Phnom Penh pooches going up in smoke

Phnom Penh pooches going up in smoke


It's 4 am, and although the streets of Chamkarmorn district are deserted, the air

is filled with the thick, acrid odor of burning flesh.

Men arrive on a motorbike carrying several large black bags. The cargo is unloaded

and taken inside a small wooden building. Money changes hands. Inside the shack,

a small fire burns. Occasionally a yelp will pierce the street's silence, but it's

short, sharp and generally followed by an ominous thud.

This is an average night in the grisly world of Cambodia's dog trade.

The source of the choking stench is a nearby restaurant that specializes exclusively

in dog meat. According to Vira Avalokita, a US citizen and Buddhist monk who lives

next door, the restaurant and others like it are fuelling the abduction of family

pets and creating a public health hazard - all in an attempt to satisfy the palates

of some discerning Phnom Penh diners.

Avalokita claims that for several months he has witnessed an increasing number of

animals brought to the restaurant by various dog dealers.

"I have seen people come and deliver dogs. I have seen police come and bring

dogs, some with collars," Avalokita said. "It used to be a few dogs but

now it's up to 20 a day, and on busy days even as many as 50."

The unnamed restaurant has recently become popular with Cambodians as well as ethnic

Chinese and Vietnamese. At night the street fills with tuk-tuks and cyclos waiting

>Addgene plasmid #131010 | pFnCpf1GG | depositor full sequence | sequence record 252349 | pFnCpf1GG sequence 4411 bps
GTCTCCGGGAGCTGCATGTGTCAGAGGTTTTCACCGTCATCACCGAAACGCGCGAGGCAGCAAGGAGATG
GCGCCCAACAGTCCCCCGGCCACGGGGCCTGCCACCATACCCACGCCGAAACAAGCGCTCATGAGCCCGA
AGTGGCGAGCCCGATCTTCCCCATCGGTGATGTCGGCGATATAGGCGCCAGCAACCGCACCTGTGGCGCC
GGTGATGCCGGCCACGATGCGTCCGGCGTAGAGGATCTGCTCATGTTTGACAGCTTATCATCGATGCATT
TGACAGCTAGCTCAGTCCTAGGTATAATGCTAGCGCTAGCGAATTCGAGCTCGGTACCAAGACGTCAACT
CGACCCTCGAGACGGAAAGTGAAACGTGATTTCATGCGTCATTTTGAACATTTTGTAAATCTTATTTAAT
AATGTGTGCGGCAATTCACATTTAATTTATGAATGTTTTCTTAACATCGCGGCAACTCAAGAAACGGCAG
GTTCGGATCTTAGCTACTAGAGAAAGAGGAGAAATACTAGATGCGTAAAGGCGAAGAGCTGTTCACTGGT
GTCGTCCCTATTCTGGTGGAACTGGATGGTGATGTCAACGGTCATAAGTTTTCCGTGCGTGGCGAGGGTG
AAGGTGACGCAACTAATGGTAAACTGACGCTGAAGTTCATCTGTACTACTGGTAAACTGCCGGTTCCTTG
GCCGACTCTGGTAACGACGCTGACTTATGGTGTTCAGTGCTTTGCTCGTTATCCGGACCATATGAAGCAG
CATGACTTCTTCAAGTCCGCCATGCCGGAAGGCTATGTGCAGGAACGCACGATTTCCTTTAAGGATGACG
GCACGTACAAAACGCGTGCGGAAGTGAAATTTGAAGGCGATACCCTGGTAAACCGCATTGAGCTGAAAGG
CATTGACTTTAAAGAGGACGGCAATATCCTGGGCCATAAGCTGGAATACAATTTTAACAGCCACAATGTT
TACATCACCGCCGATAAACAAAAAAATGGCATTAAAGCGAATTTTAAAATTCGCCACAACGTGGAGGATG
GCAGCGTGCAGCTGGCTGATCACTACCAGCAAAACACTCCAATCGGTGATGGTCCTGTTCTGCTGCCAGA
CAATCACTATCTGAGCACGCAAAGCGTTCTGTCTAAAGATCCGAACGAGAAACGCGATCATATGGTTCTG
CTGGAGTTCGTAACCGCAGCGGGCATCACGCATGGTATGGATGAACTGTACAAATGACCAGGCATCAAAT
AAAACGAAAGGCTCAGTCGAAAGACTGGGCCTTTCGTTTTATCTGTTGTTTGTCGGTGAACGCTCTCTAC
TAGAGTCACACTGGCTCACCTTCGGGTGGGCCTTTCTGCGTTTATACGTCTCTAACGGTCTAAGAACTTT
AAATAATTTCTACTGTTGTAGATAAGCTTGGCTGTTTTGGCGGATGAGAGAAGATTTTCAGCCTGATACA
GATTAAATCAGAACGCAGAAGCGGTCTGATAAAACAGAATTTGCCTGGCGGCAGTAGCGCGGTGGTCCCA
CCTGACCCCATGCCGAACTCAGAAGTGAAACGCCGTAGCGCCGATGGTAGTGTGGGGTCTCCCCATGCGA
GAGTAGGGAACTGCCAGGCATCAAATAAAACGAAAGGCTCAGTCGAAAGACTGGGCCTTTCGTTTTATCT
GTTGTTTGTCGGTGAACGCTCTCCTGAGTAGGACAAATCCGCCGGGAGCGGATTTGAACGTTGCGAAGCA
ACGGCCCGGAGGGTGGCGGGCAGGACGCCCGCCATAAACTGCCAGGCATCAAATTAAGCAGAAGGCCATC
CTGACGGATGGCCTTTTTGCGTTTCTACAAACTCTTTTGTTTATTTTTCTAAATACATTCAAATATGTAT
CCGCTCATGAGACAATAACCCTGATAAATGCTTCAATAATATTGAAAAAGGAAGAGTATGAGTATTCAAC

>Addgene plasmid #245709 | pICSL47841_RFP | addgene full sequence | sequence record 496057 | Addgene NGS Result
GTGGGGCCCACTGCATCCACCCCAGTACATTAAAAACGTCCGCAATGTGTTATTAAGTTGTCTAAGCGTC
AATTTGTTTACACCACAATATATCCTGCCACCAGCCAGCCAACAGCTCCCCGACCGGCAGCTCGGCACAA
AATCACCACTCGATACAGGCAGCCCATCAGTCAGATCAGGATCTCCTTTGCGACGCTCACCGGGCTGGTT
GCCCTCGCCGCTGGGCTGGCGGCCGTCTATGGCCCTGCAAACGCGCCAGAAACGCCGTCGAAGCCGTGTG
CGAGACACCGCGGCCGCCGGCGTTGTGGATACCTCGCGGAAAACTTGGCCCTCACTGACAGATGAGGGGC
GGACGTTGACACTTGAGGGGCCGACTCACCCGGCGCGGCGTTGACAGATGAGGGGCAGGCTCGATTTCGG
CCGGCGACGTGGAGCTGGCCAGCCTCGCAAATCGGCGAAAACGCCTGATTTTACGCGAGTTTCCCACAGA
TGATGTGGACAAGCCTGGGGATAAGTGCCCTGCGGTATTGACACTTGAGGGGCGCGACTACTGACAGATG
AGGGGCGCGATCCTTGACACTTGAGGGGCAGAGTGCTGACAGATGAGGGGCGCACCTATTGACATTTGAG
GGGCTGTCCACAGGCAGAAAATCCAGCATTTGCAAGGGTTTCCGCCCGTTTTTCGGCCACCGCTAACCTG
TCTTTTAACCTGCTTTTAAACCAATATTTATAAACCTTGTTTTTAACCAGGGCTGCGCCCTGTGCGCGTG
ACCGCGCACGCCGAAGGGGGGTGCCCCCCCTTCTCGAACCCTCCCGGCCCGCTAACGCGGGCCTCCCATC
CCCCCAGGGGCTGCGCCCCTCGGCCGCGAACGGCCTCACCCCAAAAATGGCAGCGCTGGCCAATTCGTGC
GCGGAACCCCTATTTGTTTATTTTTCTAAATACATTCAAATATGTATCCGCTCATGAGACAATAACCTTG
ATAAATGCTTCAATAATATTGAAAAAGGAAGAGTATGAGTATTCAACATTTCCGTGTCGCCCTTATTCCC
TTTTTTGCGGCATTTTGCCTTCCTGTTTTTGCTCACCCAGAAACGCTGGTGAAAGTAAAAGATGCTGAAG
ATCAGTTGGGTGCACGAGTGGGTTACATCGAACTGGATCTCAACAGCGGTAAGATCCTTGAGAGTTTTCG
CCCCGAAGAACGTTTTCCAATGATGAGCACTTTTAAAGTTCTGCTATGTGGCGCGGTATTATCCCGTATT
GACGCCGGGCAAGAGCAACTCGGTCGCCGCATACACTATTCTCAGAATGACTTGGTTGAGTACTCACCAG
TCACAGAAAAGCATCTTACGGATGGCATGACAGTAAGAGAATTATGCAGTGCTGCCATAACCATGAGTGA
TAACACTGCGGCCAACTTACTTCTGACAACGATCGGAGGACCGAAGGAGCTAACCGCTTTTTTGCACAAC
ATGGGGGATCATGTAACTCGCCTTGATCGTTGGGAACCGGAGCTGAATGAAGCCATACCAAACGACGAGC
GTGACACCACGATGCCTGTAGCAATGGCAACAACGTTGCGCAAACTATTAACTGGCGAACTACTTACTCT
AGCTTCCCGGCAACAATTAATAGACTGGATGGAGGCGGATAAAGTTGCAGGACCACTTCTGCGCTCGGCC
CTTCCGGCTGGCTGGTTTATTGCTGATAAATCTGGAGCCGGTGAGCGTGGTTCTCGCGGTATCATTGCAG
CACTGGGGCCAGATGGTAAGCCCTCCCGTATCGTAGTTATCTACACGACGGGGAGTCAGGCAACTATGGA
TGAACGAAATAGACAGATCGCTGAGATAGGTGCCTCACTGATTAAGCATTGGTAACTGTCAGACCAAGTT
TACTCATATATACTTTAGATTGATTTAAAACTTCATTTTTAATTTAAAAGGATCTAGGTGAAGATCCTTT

for customers to finish dining. On weekends, karaoke music blasts until morning.

Selling dog meat is legal in Cambodia. The animal is believed to hold warming properties

and is served in many Asian communities.

But the theft of domestic animals is illegal, and without strict enforcement the

stealing continues. The Post reported in September that a rash of dog thefts had

been plaguing Phnom Penh for several months. Local officials in Russey Keo district

said that over a hundred dogs had disappeared in their district alone.

"In Cambodia a dog is considered property, it is illegal to steal them. If the

restaurant takes stolen animals then it is dealing in stolen goods," Avalokita

said.

In an alley by the restaurant dogs are de-furred and boiled in a huge tub. The carcasses

are then cooked on open charcoal grills. Employees, who were busy preparing meat

for the evening's customers, said an order of dog soup or roast cost 1,000 riel.

"We are very busy. I sell more than 10 kilograms a day," said one unnamed

trader. "All the dogs come from other provinces, and people come here to sell

them."

Avalokita has complained to municipal authorities that the business constitutes a

noise and health hazard. Authorities have said they are looking into the issue.

"If I found that there was a restaurant selling dog in my district, I would

invite health and safety officials from the Ministry of Health to check the food

for safety," said Chamkarmorn District Governor Lo Luy. "There may be some

small places selling dog, but nothing that I am aware of."

Uch Sokhon, deputy police chief for Chamkarmorn district, said he did not know for

sure whether stolen dogs were appearing in his district, but if he was made aware

of a problem he would take measures to crack down on it.

"Establishing a restaurant for selling dog meat is legal, and because it is

a business they already asked permission from the district governor before they started,"

Sokhon said.

"But if someone complains of people stealing dogs from other districts and taking

them to sell in my district, I will take action."